Trouble in the home
Media scepticism and a string of negative industry surveys have become the bane of housebuilders’ lives in recent months. Most of them, with the exception of Countryside (which has issued two profits warnings in five months), would have us believe that they welcome the recent rises in interest rates. The result, they tell us, is a more sustainable housing market.
The problem is that it hasn’t staved off the jitters among first-time buyers. Whether they have simply been priced out of the market, or feel that now is the wrong time to buy because the market is about to crash, the statistics speak for themselves.
According to some in the City, a slowing market is not restricted to the luxury, £300,000 plus homes in London and the South-east, but has been caused by a growing malaise among first-time buyers.
It is people wanting urban two-bed flats who are wavering, while there remains a shortage of family homes.
Neil Woodford, fund manager at Invesco Perpetual, last week estimated that house prices will fall by 30-40% over the next four years, from an average of £153,700 to £92,200. Woodford, who manages £6bn of funds, said he would move away from housing and construction to stocks, such as tobacco.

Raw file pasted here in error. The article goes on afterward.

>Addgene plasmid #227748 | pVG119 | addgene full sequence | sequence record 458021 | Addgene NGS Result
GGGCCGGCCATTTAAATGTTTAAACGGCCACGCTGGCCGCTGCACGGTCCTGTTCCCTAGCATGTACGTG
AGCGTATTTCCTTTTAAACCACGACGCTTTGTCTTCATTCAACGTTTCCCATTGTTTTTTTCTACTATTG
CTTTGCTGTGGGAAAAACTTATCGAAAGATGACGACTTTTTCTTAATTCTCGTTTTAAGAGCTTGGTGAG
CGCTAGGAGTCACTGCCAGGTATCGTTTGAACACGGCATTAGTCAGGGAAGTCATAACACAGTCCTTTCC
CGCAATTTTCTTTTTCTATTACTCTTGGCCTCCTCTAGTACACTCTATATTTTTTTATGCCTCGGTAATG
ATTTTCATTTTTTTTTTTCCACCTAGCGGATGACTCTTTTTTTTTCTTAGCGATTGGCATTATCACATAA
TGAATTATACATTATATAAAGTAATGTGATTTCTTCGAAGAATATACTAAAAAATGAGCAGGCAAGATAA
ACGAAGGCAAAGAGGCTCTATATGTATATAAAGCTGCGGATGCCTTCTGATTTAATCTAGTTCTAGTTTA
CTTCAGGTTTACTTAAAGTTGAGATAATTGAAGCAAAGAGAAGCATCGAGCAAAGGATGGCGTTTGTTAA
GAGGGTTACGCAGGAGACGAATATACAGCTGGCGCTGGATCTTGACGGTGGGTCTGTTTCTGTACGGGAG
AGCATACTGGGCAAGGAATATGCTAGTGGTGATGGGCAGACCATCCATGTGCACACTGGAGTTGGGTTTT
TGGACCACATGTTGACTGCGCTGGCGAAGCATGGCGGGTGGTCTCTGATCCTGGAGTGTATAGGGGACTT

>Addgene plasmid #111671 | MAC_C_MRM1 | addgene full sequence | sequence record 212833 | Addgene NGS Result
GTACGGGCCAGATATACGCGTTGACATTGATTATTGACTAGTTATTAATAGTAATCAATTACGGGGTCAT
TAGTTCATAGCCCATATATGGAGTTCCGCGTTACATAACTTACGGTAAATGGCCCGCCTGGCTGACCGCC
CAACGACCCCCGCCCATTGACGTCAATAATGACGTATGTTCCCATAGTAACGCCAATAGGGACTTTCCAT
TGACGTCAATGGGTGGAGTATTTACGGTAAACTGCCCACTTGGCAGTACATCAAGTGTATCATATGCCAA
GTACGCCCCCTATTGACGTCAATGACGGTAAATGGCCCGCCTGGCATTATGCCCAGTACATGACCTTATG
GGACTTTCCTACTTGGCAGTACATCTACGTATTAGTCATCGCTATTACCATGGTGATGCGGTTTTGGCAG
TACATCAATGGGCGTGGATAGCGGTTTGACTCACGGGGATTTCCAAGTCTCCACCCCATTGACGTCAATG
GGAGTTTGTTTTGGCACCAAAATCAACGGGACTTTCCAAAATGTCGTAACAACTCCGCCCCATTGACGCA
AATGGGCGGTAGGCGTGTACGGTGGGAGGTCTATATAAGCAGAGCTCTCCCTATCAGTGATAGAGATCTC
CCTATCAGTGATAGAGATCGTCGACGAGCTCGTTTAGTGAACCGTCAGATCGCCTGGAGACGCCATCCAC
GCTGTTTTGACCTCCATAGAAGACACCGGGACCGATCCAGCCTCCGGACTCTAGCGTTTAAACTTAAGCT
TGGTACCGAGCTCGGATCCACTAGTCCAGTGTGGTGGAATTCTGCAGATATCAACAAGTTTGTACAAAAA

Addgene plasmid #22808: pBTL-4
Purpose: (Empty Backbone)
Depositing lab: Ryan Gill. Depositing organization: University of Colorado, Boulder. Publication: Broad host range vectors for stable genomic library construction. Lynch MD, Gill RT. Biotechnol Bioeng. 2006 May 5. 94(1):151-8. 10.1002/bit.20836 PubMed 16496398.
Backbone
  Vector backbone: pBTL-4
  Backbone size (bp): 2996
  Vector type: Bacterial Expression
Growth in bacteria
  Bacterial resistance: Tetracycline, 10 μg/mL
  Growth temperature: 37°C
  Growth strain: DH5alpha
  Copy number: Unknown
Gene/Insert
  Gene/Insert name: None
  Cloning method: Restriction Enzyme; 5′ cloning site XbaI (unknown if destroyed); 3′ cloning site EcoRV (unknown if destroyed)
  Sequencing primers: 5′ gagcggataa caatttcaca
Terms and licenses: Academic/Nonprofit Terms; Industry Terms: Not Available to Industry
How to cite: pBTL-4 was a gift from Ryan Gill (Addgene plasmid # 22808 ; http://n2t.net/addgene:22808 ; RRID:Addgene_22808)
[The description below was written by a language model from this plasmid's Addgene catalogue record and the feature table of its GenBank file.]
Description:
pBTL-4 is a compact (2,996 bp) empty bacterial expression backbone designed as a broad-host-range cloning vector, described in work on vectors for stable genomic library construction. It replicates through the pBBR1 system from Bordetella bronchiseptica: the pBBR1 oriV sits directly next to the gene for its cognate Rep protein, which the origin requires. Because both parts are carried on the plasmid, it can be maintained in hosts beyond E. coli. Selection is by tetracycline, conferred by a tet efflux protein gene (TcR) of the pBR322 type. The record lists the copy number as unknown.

The latest statistics from the House Builders Federation show that visitor numbers, reservations and prices all fell in August compared with the same month last year. Some analysts are also predicting falls for September.
Alastair Stewart, analyst at Dresdner Kleinwort Wasserstein said that recent statistics “could cast doubt on the housebuilders’ view that the sector is heading for a soft landing”.
He said: “At best, we believe the sector is heading for a period of low volumes. This could lead to further downgrades and potentially an industry shake-out.” But it’s likely that large volume housebuilders, including Persimmon, Barratt, Wilson Bowden, Bovis and Bellway will be winners, as will urban regeneration specialists, Berkeley and Crest Nicholson.
Shares in most of the major housebuilders dropped last week. Westbury was the worst hit with shares falling 5% to 389.25p.
The sector as a whole was affected, with construction and building materials shares dropping 1.6% to 2931. The All-Share rose 1%, to 2332.